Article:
Search form

DeVos Reiterates Intentions to Implement ESSA As 'Congress Intended' in New Letter

DeVos Reiterates Intentions to Implement ESSA As 'Congress Intended' in New Letter

In Betsy DeVos' first letter as secretary of education, she addressed chief state school officers around the country who might be wondering if the change in power will affect when state plans that adhere to the Every Student Succeeds Act (ESSA) are due.

Though the Department of Education announced that it would be delaying several ESSA regulations to be reviewed and changed by March 21, Betsy DeVos reassured state officials that state ESSA plans will still be accepted by the Department on either April 3 or September 18, 2017.

The Department will, however, be reviewing exactly what is required of these consolidated state plans.

"Due to the regulatory delay and review, and the potential repeal of recent regulations by Congress, the Department is currently reviewing the regulatory requirements of consolidated State plans, as reflected in the current template, to ensure that they require only descriptions, information, assurances, and other materials that are 'absolutely necessary' for consideration of a consolidated State plan," DeVos wrote.

This revised template will be released to states "once it becomes available."

In the letter, DeVos encourages states to continue developing strong state plans to transition to ESSA despite recent changes.

"The regulatory delay and review, and the potential repeal of recent regulations by Congress, should not adversely affect or delay the progress that States have already made in developing their State plans and transitioning to the ESSA," the letter says.

DeVos reiterated her intentions of ensuring that ESSA is implemented as Congress intended and that the requirements of the law "do not impose unnecessary burdens."

"In the near future, the Department will provide more information on its review of existing regulations, as well as additional guidance and technical assistance," she said.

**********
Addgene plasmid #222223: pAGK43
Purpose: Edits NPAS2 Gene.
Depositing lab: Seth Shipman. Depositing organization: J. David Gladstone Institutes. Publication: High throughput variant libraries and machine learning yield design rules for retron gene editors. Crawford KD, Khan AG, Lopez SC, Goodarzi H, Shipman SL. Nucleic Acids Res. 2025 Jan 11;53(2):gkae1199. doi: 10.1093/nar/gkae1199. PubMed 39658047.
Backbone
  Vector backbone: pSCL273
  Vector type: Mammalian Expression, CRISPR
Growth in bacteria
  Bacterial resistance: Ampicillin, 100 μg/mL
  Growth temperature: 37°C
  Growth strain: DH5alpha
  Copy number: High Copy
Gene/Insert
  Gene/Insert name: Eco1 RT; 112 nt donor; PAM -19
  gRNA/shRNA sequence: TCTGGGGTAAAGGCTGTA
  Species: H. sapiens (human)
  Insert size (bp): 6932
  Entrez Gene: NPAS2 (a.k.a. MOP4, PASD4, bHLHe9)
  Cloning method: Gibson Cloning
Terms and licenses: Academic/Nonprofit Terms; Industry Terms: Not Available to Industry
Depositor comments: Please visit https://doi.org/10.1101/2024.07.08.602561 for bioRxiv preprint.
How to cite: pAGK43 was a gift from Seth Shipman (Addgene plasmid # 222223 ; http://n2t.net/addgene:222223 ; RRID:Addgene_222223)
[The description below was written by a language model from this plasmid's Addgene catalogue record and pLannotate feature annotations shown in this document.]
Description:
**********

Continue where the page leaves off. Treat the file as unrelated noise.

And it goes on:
DeVos' appointment is seen as a "win" for Republicans who want ESSA to be implemented in such a way that gives states and local governments the most control.

Last year, ESSA architect Sen. Lamar Alexander sparred with former education secretary John B. King, Jr. over how the Department should be interpreting the legislation. One major point of contention was the Department's decision, led by King, to create the "supplement not supplant" regulation that has since been repealed after bipartisan criticism.

"I'm not the only one who can read the law. You're going to come against a coalition of groups, as broad as anything we have ever had in education, of governors, teacher's organizations, chief state school officers, who are tired of your department telling them so much about what to do about the 50 million children in the 100,000 public schools," Alexander said to King in April of last year.

Though Alexander subjected King to intense questioning during his confirmation hearing, Alexander has defended DeVos as a great choice for education secretary since her nomination was announced. This endorsement coupled with DeVos' recent letter indicates she will stay true to implementing ESSA as its architects had hoped.

Nicole Gorman, Senior Education World Contributor


Latest Education News
Psychometrics and math go hand-in-hand, authors of a new book say.
H&R Block continues to help students learn financial literacy schools for no charge to their teacher.
Another set of state board members are speaking out against the Department of Education's ESSA draft regulations.
A third of educators in Texas have to take a second job to make ends meet.
These teachers are taking their kids to the upcoming inauguration--regardless of who wins.